Purchasing Power Parity

Purchasing Power Parity


Real Value of a Currency

First, we need to understand how the real value of a currency is determined. For many people, a dollar is just a dollar, nothing more. However, over time, that one dollar becomes less valuable. This is because of inflation, which you may have learned about in your macroeconomics class. Basically, more money is “created” by increasing the money supply within the banking system. The greater the increase in the money supply, the greater the decrease in the real value of money is. When there’s more money in the system, the value of each individual unit of that money decreases. Now that we know how real value is determined, the concept behind PPP will be much easier to understand.

PPP Basics

Purchasing power parity is built on the idea of the Law of One Price. This principle states that in a free market, goods should have the same price regardless of location in the world. Using this principle, PPP calculates an exchange rate so to speak, by comparing a basket of goods between countries. This basket of goods usually contains goods that are common globally, have standardized production methods, and have few taxes/regulations in most countries. In using PPP, economists can determine the real value of currencies that may not be fully reflected in their actual exchange rate.

The Big Mac Index

An easy way of understanding PPP is through something called the Big Mac Index. Originally introduced by The Economist in 1986, the Big Mac Index is an informal method of calculating PPP. Basically, this index takes the price of a Big Mac in the United States and compares it to the price of a Big Mac in other countries. Using a Big Mac as the basket of goods in this PPP calculation can roughly determine the real value of any other country’s currency relative to the USD.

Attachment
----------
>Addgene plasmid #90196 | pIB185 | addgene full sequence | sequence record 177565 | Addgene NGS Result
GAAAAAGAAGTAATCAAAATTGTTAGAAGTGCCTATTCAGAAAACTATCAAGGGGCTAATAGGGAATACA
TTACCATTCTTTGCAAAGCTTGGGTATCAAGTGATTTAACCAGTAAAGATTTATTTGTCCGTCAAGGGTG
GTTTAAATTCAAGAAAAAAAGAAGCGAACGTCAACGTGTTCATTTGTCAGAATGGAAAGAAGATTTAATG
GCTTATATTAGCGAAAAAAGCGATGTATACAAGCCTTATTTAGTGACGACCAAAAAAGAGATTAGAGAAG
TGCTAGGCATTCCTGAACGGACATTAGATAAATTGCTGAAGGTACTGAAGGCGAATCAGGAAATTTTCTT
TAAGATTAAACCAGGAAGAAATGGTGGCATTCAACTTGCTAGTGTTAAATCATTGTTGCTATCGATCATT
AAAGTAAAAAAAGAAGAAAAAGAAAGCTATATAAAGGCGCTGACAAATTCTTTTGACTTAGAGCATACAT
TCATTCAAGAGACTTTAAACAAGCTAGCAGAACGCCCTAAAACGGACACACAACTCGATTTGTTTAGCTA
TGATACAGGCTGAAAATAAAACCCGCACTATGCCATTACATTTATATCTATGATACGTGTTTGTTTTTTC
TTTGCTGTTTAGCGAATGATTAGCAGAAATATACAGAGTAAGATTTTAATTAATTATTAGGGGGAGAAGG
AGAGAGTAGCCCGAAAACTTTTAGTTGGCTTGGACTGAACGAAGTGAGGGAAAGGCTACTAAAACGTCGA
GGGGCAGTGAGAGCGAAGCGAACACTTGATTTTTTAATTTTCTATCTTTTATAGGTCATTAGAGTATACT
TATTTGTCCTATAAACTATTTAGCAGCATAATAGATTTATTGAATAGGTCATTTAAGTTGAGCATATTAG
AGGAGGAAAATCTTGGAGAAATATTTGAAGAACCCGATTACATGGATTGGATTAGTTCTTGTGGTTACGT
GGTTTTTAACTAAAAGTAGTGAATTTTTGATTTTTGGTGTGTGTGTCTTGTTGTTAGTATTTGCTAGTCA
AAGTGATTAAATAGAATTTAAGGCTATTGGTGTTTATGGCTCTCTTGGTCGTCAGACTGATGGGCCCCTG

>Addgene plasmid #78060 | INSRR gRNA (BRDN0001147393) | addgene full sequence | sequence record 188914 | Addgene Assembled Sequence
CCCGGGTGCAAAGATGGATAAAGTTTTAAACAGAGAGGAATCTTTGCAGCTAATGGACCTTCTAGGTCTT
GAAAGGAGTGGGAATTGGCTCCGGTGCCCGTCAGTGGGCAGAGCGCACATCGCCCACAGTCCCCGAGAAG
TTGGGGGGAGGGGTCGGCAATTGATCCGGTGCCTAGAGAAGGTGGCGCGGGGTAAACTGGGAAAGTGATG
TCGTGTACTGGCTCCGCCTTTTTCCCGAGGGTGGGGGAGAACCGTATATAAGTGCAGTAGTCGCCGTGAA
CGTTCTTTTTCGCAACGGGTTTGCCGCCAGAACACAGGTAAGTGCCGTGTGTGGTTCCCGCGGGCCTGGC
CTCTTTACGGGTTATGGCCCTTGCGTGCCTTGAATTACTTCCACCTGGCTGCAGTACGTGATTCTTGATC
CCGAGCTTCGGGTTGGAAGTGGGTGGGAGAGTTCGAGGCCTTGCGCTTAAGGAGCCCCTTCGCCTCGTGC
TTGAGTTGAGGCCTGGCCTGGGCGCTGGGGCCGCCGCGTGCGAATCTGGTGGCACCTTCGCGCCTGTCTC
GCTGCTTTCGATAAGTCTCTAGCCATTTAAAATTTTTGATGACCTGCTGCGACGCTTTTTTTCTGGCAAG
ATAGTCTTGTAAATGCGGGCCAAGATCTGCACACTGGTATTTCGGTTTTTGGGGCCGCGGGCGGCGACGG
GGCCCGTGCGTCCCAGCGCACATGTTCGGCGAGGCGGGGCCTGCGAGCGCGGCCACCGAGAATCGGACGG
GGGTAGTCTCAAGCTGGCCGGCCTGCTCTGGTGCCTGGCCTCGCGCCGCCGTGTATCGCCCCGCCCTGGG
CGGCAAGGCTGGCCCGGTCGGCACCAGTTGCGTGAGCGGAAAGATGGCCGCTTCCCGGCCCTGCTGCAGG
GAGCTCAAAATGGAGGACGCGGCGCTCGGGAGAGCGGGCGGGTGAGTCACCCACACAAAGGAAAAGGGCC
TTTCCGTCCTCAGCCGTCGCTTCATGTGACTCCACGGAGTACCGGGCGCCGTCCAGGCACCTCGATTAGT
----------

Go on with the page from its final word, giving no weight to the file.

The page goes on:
For example, say a Big Mac in the US costs $3 and €2 in Spain. By doing the calculation of $3/€2, you will find that the PPP is $1.50 to €1. This essentially tells us that the real value of one euro is equal to $1.50 USD. This quick calculation allows us to get a reasonable estimate of how valuable a currency is. In this scenario, the euro is more valuable than the dollar. This is because it takes fewer euros to buy one Big Mac.

Benefits of Using PPP

There are many benefits to using PPP when comparing currencies. The first of these is that PPP can give a more reasonable comparison with currencies that are clearly manipulated. Countries that artificially manipulate their currency to be strong or weak make it difficult for exchange rates to accurately reflect the real purchasing power in these countries. To solve this, many economists use PPP to determine a more accurate exchange rate and get a closer estimate of purchasing power.

Another benefit of PPP is its ability to predict future exchange rates. Exchange rates usually change over long periods of time, but an analysis of PPP is often used to predict the trend of exchange rates. Since the prices of goods tend to be more flexible in the short run and PPP uses prices of goods in its calculation, PPP can give a more real-time analysis of exchange rates between countries. In doing so, many economists can foresee changes in exchange rates before they fully manifest.

Drawbacks of PPP

One of the major criticisms of PPP is that it assumes the quality of goods remains constant across countries. In reality, this is not the case. The quality of goods produced in the U.S. and China can be drastically different in some cases, which can influence the demand for these goods. This means the prices of these goods may be over/undervalued based on their demand.

Another drawback to PPP is its adoption of the Law of One Price. As the world does not operate in a truly free market, trade regulations and taxes affect the prices of goods differently in every country. This can lead to problems with calculating PPP, as the price of goods in each country may not reflect the real value of the good they represent.


While not perfect, PPP is still a good way to see the real value between currencies. You can use it for many real-world applications that go beyond a theoretical economic principle. As more research is being performed, new and more accurate ways of calculating PPP may be developed. Therefore, it’s important to not discount this method of currency comparison as flawed and unusable.